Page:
The chairman faces a question over the impact of radical politics in the workplace and the rise of Ukip
“Do you think a fund manager’s political sympathies should make any difference to their ability to run money successfully?” I asked the chairman of the implausibly-sized investment company Second Coming Asset Management as we enjoyed a few pints of About Time at The Distinctive Charmer Joins Artemis.
“That’s a tough question on which to make a fully informed judgement,” the chairman replied. “Because of course one comes across so few Marxists or members of the Socialist Workers Party in the City these days – except when there is some sort of protest on and then obviously I tend not to stick around to chat.”
“I think you know to what or rather whom I am referring,” I said before that particular stream of consciousness became a torrent. “Yes, I suppose I do,” sighed the chairman. “And may I first say what a sorry state of affairs we have reached when people start name-calling simply because someone holds a different political view to them.
“To address your question, I will tell you what I spent far too much of my weekend telling other journalists – Ida Swivelling-Loon is a valued Scam fund manager, her political views are entirely her own and she will remain an employee of the firm right up to the moment she really begins to embarrass us.
“That said, I’m hopeful the media will have lost interest in a week or two – they usually do. Anyway, as one of that breed, can you shed any light on why the press is quite so obsessed with Ida joining up with Ukip? I mean, whatever happened to free speech? Whatever happened to democracy?” “I think they both shrank,” I replied.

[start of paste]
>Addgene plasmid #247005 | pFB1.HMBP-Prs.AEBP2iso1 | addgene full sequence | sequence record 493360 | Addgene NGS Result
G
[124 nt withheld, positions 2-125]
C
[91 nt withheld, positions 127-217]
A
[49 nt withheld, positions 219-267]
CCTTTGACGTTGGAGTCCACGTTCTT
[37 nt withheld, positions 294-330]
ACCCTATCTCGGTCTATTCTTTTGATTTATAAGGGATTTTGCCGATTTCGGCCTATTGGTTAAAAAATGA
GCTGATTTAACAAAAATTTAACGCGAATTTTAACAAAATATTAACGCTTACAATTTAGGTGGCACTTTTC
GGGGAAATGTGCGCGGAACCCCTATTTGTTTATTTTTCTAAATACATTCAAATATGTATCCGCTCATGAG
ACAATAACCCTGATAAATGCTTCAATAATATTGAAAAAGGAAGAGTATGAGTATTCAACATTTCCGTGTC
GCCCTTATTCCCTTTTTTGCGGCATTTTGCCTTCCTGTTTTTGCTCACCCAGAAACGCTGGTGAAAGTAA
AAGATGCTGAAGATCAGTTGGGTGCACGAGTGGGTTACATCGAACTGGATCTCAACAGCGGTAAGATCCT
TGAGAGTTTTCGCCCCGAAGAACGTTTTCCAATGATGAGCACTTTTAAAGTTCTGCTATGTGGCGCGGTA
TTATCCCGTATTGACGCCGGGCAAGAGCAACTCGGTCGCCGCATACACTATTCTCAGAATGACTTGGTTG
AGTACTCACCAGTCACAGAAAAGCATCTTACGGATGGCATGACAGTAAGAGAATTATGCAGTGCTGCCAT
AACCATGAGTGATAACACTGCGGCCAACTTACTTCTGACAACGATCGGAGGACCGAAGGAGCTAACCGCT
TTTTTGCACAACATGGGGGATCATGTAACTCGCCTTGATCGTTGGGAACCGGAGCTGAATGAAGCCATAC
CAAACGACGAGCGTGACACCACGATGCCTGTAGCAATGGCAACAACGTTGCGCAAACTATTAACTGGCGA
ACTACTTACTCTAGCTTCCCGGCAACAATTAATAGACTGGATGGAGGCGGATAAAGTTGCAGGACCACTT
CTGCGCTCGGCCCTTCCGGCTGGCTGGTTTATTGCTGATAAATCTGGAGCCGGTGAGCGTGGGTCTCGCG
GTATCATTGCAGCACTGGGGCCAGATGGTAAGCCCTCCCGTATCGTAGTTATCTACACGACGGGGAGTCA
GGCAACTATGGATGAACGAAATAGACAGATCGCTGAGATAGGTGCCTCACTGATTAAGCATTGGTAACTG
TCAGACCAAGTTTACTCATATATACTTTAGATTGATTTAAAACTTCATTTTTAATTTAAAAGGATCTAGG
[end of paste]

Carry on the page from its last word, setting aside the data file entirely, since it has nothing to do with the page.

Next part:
“These days the political battlefield is so narrow it is more of a peninsular and so, labouring that analogy further, those on either side of the consensus can find themselves in quite deep water.”
“Exactly,” nodded the chairman. “And in that context, I actually have a lot of sympathy with young Crispin Odey’s thoughts as they appeared in The Telegraph the other day.
“As I understand it, he threw that financial-services Ukip fundraiser a little while back because he thought it was essential for people to hear the Farage side of the debate. I believe he sees that debate as ‘either we change the constitution of Europe, to make it much more democratic, or we get out’, which seems …”
“Hang on, I said. “Where you at the Odey bash then?” “Good lord, no,” said the chairman. “The last time I went to a financial-services political fundraiser, it was Tory in flavour and I sat with a few of the great and occasionally good of the investment industry. However, another table consisted of Peter Stringfellow and nine of his, er, employees and that was just too weird for me.”
“I can imagine,” I said. “There are still times I like to imagine it too,” replied the chairman with an odd look in his eye. “But it wasn’t politics as I know it.” “You know, I think your main issue with Ida may be one of timing,” I said. “Ukip’s detractors find it easier to do their detracting if they can draw subliminal links to people like the EDL and those boys have obviously been quite active of late.
“A skim through the more than 3,600 so-called comments that followed that Telegraph piece on Ukip wooing city firms – presumably that means Sir Stuart Wheeler rather than Farage – reveals the huge public relations dangers for Scam here. I know I certainly wouldn’t want to see references to Enoch Powell and ‘rivers of blood’ after an article containing my firm’s name.”
“Yes, that was awkward,” the chairman nodded. “But unless Ida decides she is going to stand as a Ukip candidate at the European elections or even the general one, then I am quite confident this will all blow over for Scam soon enough.” “Hey,” I said as a thought struck me. “You don’t think the giant stone ‘chicken coop’ Crispin Odey is building at his home in the style of a Greek temple is actually the new Ukip headquarters, do you?” “If it were, I hardly think it would be Greek,” observed the chairman.